What I Learned from Leonardo da Vinci to Improve My Data Dashboards

Updated: Mar 25, 2022


Line graph on a computer screen in front of blurred city lights

As I've discussed many times on my blog, I am not one to specialize either in my career or in my hobbies, I have too many interests. I used to be ashamed of my inability to focus on one domain but recently I've begun to see it as a positive trait. The ability to make connections across disciplines is a key straight for successful individuals.

In Walter Isaacson's biography of Leonardo da Vinci, his main theme is: "how the ability to make connections across disciplines - arts and sciences, humanities and technology - is a key to innovation, imagination, and genius. Leonardo da Vinci is mostly known for being a painter and his masterpieces like The Last Supper and the Mona Lisa. Leonardo was not only a painter, but a mathematician, architect, inventor to name a few . This is similar to the book, Range by David Epstein where he argues for becoming a generalist in a word that highly values specialization. Specifically a person who has a large breadth of knowledge (being an amateur in many fields) and at least one area of depth (being an expert in at least one field) will likely be more successful. Leonardo da Vinci had exactly this, he was a polymath, a person with extensive knowledge in different subjects but at least one area of depth (which you can argue was the arts).

When Leonardo combined the field of science and mathematics with art; specifically, the combination of optical science and imaginative art. He created famous works like Adoration of the Magi and later The Last Supper. If he stuck to painting he would've created works similar to The Archangel Rapheal and Tobias by Piero del Pollaiolo, which featured common elements of paintings at the time which was stiff and unnatural looking. Compared to The Baptism of Christ by Verrochio and Leonardo, which is full of movement and life. Leonardo spent hours observing the world around him and was already beginning to master how light strikes an object with understanding or optics. When looking at the left angel and Jesus' torso, both are attributed to Leonardo da Vinci, it's easy to see the difference in the two paintings. As stated by Walter Isaacson, Leonardo's "ability to combine art and science... [had] made him history's most creative genius".


I decided to try Leonardo's practice of making connections across disciplines with my dashboard design for data analysis. I combined my rudimentary knowledge of UI/UX design practices with data visualization.


Below I've written three principles I've implemented into my dashboard design from learning about UI/UX design.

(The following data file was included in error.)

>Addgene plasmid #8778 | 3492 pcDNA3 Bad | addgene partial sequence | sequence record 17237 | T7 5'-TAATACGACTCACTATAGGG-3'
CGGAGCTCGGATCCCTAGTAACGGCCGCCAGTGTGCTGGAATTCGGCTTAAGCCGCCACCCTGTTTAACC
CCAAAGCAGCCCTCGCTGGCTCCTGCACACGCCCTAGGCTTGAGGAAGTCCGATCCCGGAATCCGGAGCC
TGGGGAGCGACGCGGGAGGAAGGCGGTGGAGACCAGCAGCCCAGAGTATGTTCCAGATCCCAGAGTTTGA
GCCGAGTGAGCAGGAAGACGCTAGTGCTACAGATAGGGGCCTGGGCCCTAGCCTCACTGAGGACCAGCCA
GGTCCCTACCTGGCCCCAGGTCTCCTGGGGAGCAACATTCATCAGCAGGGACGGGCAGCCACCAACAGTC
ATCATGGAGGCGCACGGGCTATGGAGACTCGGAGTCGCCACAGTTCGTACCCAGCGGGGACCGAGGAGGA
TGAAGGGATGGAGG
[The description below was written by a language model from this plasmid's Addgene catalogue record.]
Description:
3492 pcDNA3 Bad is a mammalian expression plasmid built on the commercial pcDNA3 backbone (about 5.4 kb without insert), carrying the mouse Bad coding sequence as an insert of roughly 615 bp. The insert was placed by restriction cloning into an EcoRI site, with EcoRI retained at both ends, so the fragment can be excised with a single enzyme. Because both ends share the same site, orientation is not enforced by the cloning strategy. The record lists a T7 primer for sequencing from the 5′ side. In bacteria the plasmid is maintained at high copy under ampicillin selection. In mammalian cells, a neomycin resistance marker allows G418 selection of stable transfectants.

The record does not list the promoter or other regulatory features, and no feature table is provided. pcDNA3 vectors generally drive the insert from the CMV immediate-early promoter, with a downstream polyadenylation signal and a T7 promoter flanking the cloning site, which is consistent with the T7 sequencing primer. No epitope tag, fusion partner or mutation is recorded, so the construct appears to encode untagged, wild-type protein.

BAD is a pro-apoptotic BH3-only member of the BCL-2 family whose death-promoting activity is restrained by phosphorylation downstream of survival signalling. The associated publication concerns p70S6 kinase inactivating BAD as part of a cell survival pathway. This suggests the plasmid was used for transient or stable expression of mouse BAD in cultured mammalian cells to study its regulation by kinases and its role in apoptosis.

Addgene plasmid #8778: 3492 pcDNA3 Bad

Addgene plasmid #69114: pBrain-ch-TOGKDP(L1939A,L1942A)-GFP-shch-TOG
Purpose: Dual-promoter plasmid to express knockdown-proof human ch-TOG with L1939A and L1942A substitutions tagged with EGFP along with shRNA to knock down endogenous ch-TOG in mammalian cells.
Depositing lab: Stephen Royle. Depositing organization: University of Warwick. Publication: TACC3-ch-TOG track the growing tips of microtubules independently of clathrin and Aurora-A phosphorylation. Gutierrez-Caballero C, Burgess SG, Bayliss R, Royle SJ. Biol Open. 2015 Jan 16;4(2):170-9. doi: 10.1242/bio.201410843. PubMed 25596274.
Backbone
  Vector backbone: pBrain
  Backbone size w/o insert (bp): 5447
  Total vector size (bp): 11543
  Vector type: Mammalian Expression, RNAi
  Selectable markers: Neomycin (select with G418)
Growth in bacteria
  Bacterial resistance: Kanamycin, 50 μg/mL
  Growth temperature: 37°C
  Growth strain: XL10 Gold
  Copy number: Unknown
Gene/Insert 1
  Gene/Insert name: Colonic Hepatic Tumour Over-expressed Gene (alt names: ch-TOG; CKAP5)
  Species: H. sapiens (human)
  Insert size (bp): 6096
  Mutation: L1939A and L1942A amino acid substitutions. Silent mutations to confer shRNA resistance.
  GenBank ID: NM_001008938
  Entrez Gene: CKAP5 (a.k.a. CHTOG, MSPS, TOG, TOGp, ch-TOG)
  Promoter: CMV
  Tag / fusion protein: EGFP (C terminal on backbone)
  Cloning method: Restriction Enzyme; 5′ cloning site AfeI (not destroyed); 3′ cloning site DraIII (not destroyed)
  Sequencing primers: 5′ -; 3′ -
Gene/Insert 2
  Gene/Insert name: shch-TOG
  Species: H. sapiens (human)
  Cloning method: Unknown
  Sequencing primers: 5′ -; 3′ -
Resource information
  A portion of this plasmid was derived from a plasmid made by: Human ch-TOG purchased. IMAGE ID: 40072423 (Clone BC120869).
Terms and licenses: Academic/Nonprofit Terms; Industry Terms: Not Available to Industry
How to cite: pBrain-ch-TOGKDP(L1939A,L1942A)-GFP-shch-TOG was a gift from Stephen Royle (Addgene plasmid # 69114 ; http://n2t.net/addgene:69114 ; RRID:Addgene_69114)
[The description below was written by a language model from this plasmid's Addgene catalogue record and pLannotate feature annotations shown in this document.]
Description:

1. Have the correct amount of white space. White space is referencing the portion of the dashboard that is left empty (e.g. space between graphs, figures or objects). If there is too little white space the graphic looks cluttered and squished together, but if there's much then it looks like the space wasn't filled out properly. Including the the right amount of white space takes practice but makes a difference in a dashboards design.

  2. Keeping the color palate simple. I have noticed when a dashboard has 10 different colors with each color not for a specific purpose, it becomes overwhelming. I stick to around 5 colors for my dashboards to keep it simple yet colorful enough not to be a boring slate of white (or black) background.

  3. Less is more. I'm personally a fan of simplicity and clean aesthetics when it comes to my designs, and that has translated into my dashboard. I prefer a white or bright background to highlight the graphs and text. I think the focus should be on the information and while decoration is pleasing to the eye, it can detract from the main purpose of a graphic.


These are some design principles I have developed from dabbling in UI/UX design, while I'm not a professional UI/UX designer I have benefited from learning the techniques and practices.


If you're interested in tapping into Leonardo's methods then try this experiment, what ideas/principles/concepts can you take from one discipline (or field) and apply it to another? Could you apply your knowledge of game theory (mathematics) to become a better investor (finance)? Or your how your knowledge of dance movements to become a better athlete?


While everyone doesn't need to become a polymath, being able to draw similarities between two seemingly opposite fields helps with problem solving and creativity.


If you'd like to broaden your knowledge then sign up for my weekly newsletter here where I send out resources on a variety of topics ranging from data science to business and creativity.